Thinking of releasing your own record or starting a record label? There are lots of things to concern yourself with—promotion, distribution, pressing, and so on—but the one thing it all comes back to is money. Before you make your album release plans, the big question is: Just how much is this endeavor going to set you back?
Well, that depends. Album release budgets run the gamut from bargain basement to top-of-the-line. It all comes down to the choices you make. Suffice it to say that you should have a realistic idea about how much you can afford to spend in advance, and you should take advantage of every cost-cutting measure you can find along the way. Regardless of the choices you make, here are the costs you'll have to cover.
If you're a musician putting out your own record, obviously the recording costs are going to fall on you. If you're a record label, especially a small indie label, sometimes the musicians will come to you with a finished product. If they don't, you may have to spring for some studio time. As an indie label, this is a good time to be honest with your signers about your resources. For instance, it doesn't serve anyone if you empty the bank account on recording and don't have anything left to spend on promotion. You might consider structuring a deal so that the musicians share recording costs with you. Do these deals really happen? Yes, they do.
Recording costs can get out of control in a hurry. If you can call in some favors and keep your costs down, do it. If money is tight, save the six-week session in an out-of-town studio for your sophomore release. Keep the cash in check by turning up well-rehearsed and ready to go. Keep the distractions (and distracting people) outside of the studio, and have all of your arguments about new parts, instrumentation, harmonies, and such before you show up to lay down the tracks. (Oh, come on, you know it's going to happen.)
Additional studio-related costs that can rack up include renting gear, mixing and mastering, and cuts for record producers, engineers, and studio musicians. Plan for what you can afford.
Manufacturing may be one of your biggest expenses. There are a few different ways this can go down, some much more expensive than others.
Obviously, going all digital is the cheapest way to go since it cuts out this cost. If you do decide to press physical copies, try to keep your spending in check. Special packaging, colored vinyl, and things like that may be fun, but they also jack up your costs. A common mistake is to assume that if you shell out extra for these kinds of bells and whistles that your album will sell more. Probably not. "Oooh...cool" doesn't pay the bills, and nifty packaging isn't the thing standing between you and stardom.
Another thing to keep in mind in terms of pressing costs is being smart about how many copies you manufacture. Sure, you'll get a better per-unit price for larger orders, but it's best to press only what you think you truly have a chance of selling. Pressing 500,000 copies to save 30 cents per unit is a false economy if 499,500 end up sitting in your mom's garage. Want to be really depressed? Open your credit card bill while looking at 250 boxes of unsold CDs.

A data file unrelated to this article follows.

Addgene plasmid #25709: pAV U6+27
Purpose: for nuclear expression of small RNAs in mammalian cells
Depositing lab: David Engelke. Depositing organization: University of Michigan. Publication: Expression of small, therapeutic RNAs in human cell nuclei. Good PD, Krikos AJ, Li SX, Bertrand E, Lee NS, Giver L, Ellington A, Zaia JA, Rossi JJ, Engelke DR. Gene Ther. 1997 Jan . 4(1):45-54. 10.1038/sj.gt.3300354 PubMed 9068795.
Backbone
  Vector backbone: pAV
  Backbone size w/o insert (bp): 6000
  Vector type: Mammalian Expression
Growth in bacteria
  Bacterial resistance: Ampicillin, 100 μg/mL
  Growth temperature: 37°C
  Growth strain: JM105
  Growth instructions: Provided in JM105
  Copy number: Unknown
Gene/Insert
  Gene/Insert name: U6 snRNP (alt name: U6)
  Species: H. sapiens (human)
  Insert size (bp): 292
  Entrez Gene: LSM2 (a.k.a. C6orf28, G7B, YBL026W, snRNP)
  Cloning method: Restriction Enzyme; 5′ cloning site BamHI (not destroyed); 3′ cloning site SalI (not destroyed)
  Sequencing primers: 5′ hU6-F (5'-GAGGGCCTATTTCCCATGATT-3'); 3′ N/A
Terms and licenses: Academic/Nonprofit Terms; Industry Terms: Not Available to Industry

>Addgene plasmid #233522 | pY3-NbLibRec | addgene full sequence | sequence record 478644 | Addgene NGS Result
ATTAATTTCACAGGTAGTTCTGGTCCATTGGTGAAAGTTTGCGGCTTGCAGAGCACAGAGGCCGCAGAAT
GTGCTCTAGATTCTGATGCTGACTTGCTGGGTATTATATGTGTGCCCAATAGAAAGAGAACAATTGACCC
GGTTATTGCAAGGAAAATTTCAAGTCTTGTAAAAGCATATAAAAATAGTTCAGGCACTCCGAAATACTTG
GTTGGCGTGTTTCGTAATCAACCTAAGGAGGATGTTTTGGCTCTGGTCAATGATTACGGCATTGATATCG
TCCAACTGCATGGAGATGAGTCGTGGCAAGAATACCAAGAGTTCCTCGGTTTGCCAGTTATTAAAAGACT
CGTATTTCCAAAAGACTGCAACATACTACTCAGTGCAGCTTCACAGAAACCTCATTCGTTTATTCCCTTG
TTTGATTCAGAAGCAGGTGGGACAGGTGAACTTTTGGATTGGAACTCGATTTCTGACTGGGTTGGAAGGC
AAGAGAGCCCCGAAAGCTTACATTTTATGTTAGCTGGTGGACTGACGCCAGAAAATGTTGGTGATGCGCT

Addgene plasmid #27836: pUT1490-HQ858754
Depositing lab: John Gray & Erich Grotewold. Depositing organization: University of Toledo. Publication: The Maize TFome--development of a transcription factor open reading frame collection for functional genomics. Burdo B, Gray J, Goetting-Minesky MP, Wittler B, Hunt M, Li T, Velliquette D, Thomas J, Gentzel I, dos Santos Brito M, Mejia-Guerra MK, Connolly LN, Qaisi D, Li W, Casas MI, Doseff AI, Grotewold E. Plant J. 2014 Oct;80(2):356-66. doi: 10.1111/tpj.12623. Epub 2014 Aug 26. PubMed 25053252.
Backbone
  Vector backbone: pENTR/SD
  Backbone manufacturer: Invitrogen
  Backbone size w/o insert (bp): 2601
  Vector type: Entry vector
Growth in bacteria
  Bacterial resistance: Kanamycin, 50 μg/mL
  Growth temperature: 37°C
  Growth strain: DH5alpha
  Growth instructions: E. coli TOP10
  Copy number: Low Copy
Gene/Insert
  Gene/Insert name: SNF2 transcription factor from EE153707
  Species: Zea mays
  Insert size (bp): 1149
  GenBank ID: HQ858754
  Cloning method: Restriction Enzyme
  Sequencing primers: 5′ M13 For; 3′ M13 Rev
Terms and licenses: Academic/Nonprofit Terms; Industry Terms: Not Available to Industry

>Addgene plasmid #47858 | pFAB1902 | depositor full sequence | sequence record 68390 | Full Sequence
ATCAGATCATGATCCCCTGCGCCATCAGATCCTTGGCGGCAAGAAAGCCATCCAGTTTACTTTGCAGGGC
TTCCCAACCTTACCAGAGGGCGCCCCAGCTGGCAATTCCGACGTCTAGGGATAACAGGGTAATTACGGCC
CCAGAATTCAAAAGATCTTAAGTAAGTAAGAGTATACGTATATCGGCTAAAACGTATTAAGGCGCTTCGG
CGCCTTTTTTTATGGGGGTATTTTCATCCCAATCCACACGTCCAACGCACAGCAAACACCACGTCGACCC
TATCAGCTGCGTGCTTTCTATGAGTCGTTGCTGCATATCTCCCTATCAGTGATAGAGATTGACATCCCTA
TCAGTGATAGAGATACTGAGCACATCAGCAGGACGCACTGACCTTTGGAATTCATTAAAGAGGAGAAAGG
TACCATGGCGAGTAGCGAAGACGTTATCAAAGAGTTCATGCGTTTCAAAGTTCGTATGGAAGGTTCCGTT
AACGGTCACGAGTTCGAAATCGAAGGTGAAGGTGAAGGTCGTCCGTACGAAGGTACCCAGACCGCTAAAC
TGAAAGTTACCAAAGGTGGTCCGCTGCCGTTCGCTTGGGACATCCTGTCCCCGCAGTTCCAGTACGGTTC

If you have a distribution deal, your distributor may pay for manufacturing up front and then recoup the costs from sales. This kind of deal is getting harder and harder to find, though, and this setup means it may be a long time before you see any money from record sales. The upside of this kind of deal, apart from easing your cash flow concerns upfront, is that the distributor will get a better price from the manufacturer than you could on your own because they are likely to have a standing relationship with them.
Otherwise, you simply arrange for manufacturing yourself. Usually, a manufacturer will not extend credit to a new customer, so you're likely to have to pay for the whole order up front. Or, skip manufacturing completely and go for a completely digital release.
Promotion is your most important cost. If manufacturing and recording are "save" expenses, promotion is your area to splurge. Promotion costs include general advertising costs and campaigns to earn radio and press coverage of your release. You can save money by doing your press and radio promotion yourself, or you can hire a PR company. As a general rule of thumb, it's more difficult to break into commercial radio without the help of an established radio promoter than it is to handle print and web promotion yourself. That's something to keep in mind if you only have money for one such "pro" campaign.
On the other hand, don't expect PR companies to work miracles. Is radio a good fit for your release? Is your audience listening to the radio? The key to spending wisely on promotion is to know your audience and make sure you're targeting them.
So, bottom line, how much is it going to cost to release your album? In many ways, the answer is up to you. The expenses listed above will all need to be met, but there is a lot of wiggle room within each category. The key is to take a long-term view and spend enough to give this project the push it deserves while making sure you don't set yourself so far back financially that you don't have any cash left over for a follow-up.